Avoid Bad PR with Good Grammar
There’s no shortage of articles about the enduring importance of good grammar in the modern business world. They illuminate the ways it bestows credibility on the writer, indicates professionalism, and ensures clarity and accuracy. As a grammar nut myself, I couldn’t agree more. But there’s one more thing I’d like to add to that list: bad grammar is bad PR.
Grammar gaffes go viral quickly. Just last week the world collectively snickered at attempts by Britain’s Labour Party to mock the Tories’ education record with an email titled “NEWS FROM LABOUR: Nothing is doing more to damage English & maths education than the Tory’s failure to recruit enough good teachers.” Mistakes like this used to inspire a chuckle and then fade, but today they are broadcast worldwide.
Don’t underestimate the negative reactions to poor writing. Grammarly recently released a fun infographic that notes the impact of writing skills on online dating success. The company found that just two spelling errors in a man’s online dating profile reduced his chances of a response by 14%, and that “both men and women rank grammar more important than confidence in a potential date.”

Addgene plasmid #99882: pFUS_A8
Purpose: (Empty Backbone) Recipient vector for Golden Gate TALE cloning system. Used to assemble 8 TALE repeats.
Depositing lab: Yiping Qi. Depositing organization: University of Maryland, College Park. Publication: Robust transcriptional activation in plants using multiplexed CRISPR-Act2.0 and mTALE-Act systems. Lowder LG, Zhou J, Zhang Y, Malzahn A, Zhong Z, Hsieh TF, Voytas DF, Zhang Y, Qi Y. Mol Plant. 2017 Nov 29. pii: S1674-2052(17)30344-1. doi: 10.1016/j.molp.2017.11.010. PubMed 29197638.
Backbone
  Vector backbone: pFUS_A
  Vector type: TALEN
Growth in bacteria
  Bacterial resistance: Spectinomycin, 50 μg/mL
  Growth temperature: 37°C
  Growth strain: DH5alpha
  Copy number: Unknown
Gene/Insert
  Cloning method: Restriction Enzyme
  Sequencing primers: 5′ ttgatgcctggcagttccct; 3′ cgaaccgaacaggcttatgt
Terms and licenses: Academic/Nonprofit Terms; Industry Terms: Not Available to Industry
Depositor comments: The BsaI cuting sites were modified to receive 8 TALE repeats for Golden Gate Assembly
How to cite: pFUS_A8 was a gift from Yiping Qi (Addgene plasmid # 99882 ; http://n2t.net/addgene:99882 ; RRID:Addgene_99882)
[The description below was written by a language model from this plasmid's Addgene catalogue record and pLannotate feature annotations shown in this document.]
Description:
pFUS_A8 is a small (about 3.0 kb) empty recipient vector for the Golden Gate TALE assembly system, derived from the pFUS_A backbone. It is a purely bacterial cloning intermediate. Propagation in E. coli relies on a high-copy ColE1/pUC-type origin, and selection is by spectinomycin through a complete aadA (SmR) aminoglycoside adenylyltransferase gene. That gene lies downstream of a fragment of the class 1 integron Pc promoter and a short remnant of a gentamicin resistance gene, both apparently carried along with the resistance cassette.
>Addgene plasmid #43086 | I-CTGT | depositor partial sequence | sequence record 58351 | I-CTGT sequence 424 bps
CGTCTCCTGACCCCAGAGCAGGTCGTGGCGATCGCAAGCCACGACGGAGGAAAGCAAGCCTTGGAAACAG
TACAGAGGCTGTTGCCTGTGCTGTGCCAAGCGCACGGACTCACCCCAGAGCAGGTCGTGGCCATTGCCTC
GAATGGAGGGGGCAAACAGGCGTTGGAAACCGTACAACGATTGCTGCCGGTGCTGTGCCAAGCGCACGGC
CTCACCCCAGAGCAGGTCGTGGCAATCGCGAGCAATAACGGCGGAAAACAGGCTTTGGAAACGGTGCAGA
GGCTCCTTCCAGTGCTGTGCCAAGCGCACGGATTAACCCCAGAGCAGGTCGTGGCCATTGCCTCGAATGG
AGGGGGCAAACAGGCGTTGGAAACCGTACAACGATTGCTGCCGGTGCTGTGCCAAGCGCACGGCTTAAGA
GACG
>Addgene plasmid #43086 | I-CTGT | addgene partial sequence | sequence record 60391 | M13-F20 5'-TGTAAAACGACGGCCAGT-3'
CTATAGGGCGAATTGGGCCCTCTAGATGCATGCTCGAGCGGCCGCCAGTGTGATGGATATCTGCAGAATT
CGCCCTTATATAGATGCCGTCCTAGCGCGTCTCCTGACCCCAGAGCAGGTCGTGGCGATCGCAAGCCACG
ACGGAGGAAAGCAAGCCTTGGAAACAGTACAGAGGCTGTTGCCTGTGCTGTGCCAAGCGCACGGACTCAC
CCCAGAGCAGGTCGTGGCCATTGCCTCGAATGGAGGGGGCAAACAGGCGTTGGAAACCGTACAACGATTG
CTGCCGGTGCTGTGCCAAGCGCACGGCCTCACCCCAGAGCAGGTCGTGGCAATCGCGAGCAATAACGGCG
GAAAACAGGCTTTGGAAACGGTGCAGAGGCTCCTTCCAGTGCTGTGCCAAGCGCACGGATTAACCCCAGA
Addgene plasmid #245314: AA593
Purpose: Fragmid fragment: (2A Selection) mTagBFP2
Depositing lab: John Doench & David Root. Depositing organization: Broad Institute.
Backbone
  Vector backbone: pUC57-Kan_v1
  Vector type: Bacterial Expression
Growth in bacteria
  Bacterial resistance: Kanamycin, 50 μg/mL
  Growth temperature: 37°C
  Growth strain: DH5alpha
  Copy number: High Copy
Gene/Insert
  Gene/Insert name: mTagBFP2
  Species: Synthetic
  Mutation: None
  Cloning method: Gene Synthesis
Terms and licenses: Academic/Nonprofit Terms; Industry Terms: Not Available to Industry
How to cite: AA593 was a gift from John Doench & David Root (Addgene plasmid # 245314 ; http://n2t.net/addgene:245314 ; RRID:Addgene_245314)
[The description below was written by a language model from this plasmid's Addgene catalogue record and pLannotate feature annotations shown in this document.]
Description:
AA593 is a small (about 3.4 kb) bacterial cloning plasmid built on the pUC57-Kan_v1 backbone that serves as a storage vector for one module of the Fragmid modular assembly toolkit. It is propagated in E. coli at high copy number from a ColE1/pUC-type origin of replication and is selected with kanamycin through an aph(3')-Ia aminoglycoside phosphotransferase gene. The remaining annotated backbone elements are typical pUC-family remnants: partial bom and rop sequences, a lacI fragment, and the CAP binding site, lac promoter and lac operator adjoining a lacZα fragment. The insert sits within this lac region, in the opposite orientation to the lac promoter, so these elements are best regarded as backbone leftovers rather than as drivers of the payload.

This isn’t limited by demographics, either. Millennials are actually more likely to be irked by grammar mistakes than other age groups. “While we’d assume they’d be accustomed to seeing and using abbreviated speech and lingo because they are a tech-savvy generation, we actually found that they have much higher standards,” a Harris poll found last summer.
The takeaway? If professionalism and clarity aren’t enough motivation, just remember what a mess the clean-up will be when everyone is laughing at you. Then proofread, proofread, ask a friend to proofread, ask another, and then proofread again.